The Environmental Impact Of Animals As Food
Producing food typically has an impact on the environment, but the costs associated with animal-sourced food (ASF) have received an increasing amount of attention over the last decade plus. This is largely due to how quickly animal-sourced food production is growing, and with world population growth and rising incomes in many countries, there is an increasing demand for ASFs. Data shows that from 1993 to 2013 livestock production has increased at an average of 2.46% per year, with aquaculture production increasing 5.79% per year from 2009 to 2014.
There are many ways that ASF production can impact the environment, and with production increasing, it is important to examine these impacts. Greenhouse gas production, effect on water quality and habitat loss, amount of energy required in production—plus the footprint of auxiliary inputs such as fertilizer, pesticides and antibiotics—all have environmental impacts that need to be accounted for. However, there isn’t currently a systematic way to compare these impacts across different types of ASFs. This type of standardized information would improve our ability to make informed choices and policies, and be particularly useful for policy makers, retailers, and consumers alike.
To begin to address this need, a recent study examined life-cycle assessments of 148 “conventional” (longstanding, industrial, mass) ASFs: 48 were livestock (meat), 29 capture fisheries, and 71 aquaculture. The energy demand, greenhouse gas production, eutrophication potential, and acidification potential of producing a 40g serving of protein was examined. A literature review was also conducted to examine other impacts that were not widely assessed in the life-cycle assessments, including water use, pesticides, antibiotics, and soil erosion.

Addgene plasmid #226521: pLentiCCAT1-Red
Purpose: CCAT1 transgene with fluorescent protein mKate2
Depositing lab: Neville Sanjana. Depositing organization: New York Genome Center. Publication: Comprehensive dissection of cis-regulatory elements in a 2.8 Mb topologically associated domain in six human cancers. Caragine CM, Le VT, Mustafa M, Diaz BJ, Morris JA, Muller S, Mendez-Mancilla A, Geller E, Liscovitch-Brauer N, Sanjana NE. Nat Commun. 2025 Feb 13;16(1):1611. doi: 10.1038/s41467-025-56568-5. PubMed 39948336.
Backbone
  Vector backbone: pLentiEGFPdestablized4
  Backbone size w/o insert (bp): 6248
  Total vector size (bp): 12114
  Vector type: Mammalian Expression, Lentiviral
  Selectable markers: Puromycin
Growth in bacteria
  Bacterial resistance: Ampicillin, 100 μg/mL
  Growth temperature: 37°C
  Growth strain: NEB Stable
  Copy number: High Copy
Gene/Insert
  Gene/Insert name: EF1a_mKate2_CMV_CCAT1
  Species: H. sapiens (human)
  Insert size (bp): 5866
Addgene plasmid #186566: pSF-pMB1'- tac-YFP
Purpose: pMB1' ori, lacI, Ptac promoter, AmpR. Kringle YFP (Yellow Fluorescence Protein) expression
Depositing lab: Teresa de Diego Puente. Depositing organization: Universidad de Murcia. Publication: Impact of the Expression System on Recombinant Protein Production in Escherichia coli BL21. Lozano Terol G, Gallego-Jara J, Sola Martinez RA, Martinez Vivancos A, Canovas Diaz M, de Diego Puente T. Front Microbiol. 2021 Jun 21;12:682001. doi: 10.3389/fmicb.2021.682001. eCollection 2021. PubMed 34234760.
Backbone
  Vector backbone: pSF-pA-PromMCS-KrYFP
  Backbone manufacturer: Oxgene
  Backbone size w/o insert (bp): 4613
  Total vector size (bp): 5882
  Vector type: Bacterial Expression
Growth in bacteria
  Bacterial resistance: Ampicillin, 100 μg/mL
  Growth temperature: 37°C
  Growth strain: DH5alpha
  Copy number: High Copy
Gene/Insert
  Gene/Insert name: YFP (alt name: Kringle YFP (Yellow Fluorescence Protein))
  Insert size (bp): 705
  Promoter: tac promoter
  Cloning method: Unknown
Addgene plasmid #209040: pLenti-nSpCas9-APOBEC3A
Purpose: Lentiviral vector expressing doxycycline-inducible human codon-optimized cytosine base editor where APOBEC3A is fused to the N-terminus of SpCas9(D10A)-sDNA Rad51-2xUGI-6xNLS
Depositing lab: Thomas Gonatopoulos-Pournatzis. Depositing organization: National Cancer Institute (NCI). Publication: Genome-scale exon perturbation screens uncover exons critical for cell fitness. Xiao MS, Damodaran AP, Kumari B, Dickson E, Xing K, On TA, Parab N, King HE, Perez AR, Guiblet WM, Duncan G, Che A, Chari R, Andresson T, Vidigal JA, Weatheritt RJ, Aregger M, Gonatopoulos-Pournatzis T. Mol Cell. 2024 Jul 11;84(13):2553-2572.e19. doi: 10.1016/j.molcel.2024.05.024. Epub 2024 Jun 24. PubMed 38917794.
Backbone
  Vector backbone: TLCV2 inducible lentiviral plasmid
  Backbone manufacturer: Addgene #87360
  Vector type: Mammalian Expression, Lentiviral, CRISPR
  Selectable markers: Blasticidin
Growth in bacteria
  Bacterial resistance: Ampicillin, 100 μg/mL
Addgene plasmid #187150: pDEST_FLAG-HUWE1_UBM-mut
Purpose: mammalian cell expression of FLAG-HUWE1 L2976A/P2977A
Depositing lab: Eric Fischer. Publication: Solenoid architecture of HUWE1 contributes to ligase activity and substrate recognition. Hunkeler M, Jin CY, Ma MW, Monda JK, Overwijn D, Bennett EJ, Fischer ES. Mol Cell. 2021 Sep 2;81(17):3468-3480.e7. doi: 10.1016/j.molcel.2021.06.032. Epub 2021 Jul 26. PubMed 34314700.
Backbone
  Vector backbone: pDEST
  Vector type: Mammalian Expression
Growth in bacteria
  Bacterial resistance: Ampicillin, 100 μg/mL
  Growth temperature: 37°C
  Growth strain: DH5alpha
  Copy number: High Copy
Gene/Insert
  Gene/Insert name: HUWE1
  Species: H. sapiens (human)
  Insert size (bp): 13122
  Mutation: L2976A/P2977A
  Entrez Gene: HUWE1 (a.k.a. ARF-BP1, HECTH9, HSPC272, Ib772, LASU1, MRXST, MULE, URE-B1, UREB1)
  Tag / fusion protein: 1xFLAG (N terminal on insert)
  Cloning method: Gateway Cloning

Overall results showed that mollusk aquaculture, small pelagic, and whitefish fisheries had the lowest environmental impacts across all of the categories included in the analysis. Beef and catfish ASFs were found to have the highest impact on GHG emissions and acidification potential, with beef, catfish, carp, and tilapia ASFs having high impact in energy demand and eutrophication potential.
The study also found that production methods can vary greatly across ASF type, resulting in a wide range of other potential impacts, including high water demand, the use of pesticides and antibiotics, soil erosion, and effect on biodiversity.
The review provided environmental impact data for particular types of large scale ASFs which can be very useful to policy makers. However, there are some limitations that were recognized by the authors. One key observation was that local impacts of a particular ASF are very important to consider. A life-cycle assessment that focuses more on global impacts may have too broad a scope when making local decisions; for example, GHG emissions tend to have more of a global impact than the eutrophication potential from an ASF in a local area due to agricultural runoff directly affecting local waterways.
As well, more life-cycle assessments are generally needed that examine the impacts of organic versus conventional production across various ASFs, and that more thoroughly evaluate milk, egg, pork, chicken and beef production across different countries.
Although all of these varying factors need to be considered, this study presents one of the first opportunities to use assessment data to create responsible food production policy, and it will hopefully encourage further assessment and evaluation in the future.